Today cautiously I joined a bipartisan majority in the House of Representatives in support of the Foreign Intelligence Surveillance Amendments Act of 2008. This was a very difficult vote for me. I have opposed previous measures to reauthorize the legislation but felt this legislation represented the best compromise possible. The legislation was approved by a vote of 293-129 after months of bipartisan negotiations led by my friend and colleague
Most importantly the bill: .
- Prevents any President from using executive power to conduct warrantless domestic surveillance and clarifies that to conduct surveillance of a person in the United States, the government must first obtain an individual warrant from the
based on probable cause.
- Requires prior review and approval by the FISA Court of the targeting and minimization procedures to ensure that U.S. citizens are not targeted and that any inadvertently intercepted communications are not disseminated.
The legislation passed today replaces the controversial and hastily prepared Protect America Act and ensures there is no gap in intelligence collection against terrorists, while strengthening our by preventing the government from surveilling citizens without a lawful warrant.
Previously I had voted against measures that included blanket immunity to telecom companies who participated in illegal activities at the request of the Administration. This legislation rejects blanket immunity for telecommunications companies and instead allows federal district courts to determine whether substantial evidence supports civil liability protection for companies which assisted in post-9/11 activities. Additionally, the bill does not provide immunity to any government official who may have violated the law.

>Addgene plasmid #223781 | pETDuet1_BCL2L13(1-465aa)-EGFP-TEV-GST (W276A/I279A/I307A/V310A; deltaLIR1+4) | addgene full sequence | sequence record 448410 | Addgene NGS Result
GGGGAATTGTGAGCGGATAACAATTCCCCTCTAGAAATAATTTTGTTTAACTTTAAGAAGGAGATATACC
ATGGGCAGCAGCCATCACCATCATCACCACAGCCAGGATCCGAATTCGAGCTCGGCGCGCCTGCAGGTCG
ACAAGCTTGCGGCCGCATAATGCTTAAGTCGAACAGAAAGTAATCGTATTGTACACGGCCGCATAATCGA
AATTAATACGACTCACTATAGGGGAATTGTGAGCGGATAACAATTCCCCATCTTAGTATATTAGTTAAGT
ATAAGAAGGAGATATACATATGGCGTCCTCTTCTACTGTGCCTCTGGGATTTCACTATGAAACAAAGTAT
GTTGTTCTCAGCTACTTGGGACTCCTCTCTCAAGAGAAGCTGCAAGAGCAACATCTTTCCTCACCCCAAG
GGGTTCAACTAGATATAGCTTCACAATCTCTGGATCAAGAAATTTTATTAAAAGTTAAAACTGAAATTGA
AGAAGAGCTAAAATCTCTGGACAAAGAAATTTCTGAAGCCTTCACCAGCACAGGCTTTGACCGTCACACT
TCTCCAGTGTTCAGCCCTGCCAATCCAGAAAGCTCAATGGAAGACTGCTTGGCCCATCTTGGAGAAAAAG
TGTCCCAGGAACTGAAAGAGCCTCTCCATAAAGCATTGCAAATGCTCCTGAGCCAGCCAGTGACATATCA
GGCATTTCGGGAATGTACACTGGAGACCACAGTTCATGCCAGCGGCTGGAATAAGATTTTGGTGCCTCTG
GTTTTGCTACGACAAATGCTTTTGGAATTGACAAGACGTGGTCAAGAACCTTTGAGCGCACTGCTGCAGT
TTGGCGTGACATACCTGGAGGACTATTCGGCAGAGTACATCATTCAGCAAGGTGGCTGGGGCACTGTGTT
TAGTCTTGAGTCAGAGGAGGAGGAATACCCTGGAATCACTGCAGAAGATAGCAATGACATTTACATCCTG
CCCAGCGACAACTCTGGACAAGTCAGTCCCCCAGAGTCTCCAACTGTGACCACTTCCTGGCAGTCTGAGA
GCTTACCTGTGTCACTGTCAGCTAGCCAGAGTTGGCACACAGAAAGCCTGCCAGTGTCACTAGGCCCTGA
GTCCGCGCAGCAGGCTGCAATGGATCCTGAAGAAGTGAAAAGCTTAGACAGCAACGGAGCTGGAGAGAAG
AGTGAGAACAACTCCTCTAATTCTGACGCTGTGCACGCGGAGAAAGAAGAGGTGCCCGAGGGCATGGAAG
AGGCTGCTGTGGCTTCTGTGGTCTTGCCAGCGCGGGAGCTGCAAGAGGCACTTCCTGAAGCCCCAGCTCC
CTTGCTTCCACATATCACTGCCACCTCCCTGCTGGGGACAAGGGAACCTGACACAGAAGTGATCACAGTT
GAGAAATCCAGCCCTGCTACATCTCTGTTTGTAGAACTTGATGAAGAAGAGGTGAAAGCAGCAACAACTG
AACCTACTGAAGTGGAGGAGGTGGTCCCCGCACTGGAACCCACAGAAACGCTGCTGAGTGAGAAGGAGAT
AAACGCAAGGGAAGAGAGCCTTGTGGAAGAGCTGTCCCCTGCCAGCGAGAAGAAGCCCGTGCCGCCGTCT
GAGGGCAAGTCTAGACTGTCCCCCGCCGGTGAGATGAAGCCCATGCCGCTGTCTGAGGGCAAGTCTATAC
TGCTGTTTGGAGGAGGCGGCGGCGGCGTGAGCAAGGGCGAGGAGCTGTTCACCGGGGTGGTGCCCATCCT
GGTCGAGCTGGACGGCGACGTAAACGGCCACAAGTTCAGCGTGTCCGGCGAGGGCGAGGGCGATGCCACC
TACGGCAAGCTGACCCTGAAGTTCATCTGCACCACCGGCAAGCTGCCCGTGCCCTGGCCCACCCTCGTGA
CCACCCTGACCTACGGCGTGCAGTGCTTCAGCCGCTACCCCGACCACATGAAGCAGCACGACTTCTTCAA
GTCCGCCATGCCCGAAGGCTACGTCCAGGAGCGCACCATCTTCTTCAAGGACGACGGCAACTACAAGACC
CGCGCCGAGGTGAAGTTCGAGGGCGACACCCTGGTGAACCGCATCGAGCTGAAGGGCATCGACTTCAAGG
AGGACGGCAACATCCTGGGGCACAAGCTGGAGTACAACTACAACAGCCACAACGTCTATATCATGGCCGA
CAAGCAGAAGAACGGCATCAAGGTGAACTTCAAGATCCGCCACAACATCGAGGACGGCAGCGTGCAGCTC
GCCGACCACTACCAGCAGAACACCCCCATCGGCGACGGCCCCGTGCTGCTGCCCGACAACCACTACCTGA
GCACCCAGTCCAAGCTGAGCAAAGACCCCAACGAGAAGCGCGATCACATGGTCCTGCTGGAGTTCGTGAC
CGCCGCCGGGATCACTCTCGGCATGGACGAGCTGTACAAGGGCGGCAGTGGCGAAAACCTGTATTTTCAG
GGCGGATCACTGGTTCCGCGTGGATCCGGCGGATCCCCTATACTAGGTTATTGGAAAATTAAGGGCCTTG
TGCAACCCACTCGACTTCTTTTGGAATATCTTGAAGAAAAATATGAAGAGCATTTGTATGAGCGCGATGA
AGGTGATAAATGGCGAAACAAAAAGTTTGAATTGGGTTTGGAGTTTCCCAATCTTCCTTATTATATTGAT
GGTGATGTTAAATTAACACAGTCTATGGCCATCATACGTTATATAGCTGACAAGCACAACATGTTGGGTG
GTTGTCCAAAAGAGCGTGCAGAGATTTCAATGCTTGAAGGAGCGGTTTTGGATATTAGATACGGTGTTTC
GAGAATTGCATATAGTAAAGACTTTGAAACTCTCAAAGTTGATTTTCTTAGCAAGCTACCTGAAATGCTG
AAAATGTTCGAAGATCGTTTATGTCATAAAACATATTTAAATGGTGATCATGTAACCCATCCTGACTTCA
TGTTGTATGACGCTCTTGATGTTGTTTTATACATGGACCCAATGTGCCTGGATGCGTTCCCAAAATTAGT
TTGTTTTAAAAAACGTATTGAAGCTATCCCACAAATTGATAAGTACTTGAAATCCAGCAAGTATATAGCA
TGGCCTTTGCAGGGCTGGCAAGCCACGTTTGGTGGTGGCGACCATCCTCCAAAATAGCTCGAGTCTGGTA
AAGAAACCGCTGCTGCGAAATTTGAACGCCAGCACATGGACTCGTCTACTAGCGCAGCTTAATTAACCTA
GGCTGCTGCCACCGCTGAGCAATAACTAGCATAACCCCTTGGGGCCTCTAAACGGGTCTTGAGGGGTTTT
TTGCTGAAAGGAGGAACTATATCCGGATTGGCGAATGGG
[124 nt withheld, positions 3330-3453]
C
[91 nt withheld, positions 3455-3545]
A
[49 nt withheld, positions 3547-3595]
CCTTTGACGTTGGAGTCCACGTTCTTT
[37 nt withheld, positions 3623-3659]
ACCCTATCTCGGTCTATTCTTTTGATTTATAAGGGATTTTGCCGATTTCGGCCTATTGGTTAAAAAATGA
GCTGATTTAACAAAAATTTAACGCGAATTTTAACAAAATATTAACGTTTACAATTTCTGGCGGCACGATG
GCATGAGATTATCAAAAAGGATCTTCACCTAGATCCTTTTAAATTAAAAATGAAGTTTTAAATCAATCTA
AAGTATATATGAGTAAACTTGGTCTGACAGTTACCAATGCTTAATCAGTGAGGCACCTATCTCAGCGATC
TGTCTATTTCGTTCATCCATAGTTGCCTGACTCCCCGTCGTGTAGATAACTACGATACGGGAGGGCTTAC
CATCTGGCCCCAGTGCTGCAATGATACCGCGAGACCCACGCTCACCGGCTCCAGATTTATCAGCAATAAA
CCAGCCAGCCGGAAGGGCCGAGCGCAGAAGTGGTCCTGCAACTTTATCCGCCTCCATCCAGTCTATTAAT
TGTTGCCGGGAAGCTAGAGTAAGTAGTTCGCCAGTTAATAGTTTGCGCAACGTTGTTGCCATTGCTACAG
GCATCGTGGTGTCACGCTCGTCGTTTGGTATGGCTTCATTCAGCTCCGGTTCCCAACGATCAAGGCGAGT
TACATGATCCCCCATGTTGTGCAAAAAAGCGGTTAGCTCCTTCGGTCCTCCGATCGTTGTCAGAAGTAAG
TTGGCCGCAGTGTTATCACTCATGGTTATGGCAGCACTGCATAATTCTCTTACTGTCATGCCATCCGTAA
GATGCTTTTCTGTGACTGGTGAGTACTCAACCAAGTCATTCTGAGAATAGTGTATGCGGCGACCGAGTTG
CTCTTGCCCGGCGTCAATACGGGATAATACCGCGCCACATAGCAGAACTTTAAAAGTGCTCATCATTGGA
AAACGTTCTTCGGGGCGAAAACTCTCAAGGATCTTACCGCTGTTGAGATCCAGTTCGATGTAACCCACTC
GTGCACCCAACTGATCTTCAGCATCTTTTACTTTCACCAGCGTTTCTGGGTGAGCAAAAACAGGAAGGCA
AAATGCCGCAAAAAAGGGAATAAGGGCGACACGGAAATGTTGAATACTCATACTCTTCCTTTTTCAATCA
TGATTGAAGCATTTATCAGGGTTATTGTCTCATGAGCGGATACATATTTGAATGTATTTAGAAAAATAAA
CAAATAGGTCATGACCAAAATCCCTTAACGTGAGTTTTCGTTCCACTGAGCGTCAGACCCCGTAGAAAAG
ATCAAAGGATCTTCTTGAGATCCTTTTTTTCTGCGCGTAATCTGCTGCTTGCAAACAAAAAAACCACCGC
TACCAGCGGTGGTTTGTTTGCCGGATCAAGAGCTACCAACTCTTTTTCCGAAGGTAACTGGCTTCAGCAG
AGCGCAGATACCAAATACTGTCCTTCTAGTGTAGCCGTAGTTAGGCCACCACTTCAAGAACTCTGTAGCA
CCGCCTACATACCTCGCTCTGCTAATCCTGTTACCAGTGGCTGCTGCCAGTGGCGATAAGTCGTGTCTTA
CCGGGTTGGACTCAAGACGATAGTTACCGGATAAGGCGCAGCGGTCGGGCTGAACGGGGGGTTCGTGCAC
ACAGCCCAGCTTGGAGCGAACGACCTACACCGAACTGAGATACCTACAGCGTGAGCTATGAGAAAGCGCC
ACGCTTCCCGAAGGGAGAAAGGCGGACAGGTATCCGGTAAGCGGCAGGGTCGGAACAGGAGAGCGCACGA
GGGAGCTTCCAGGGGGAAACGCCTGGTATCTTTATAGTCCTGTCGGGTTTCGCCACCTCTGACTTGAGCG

This is not a perfect solution, but without this compromise there would be no guarantee that the Administration would not continue pursuing wiretaps on citizens without a warrant. I believe this bill makes it clear to the judiciary, law enforcement and private telephone companies that we are a nation of laws and those laws cannot be ignored.
Despite some disappointment, without 60 votes in the Senate this compromise is the best we are going to get. The reality is there are legitimate security reasons for surveillance, and now the independent FISA court is once again solely responsible for reviewing and authorizing domestic wiretaps.
This legislation sunsets at the end of 2012, and it is imperative that we scrutinize its implementation over the next four years, and make any necessary changes.
We'll see. It's not like Bush obeys the law as it stands anyway, you know.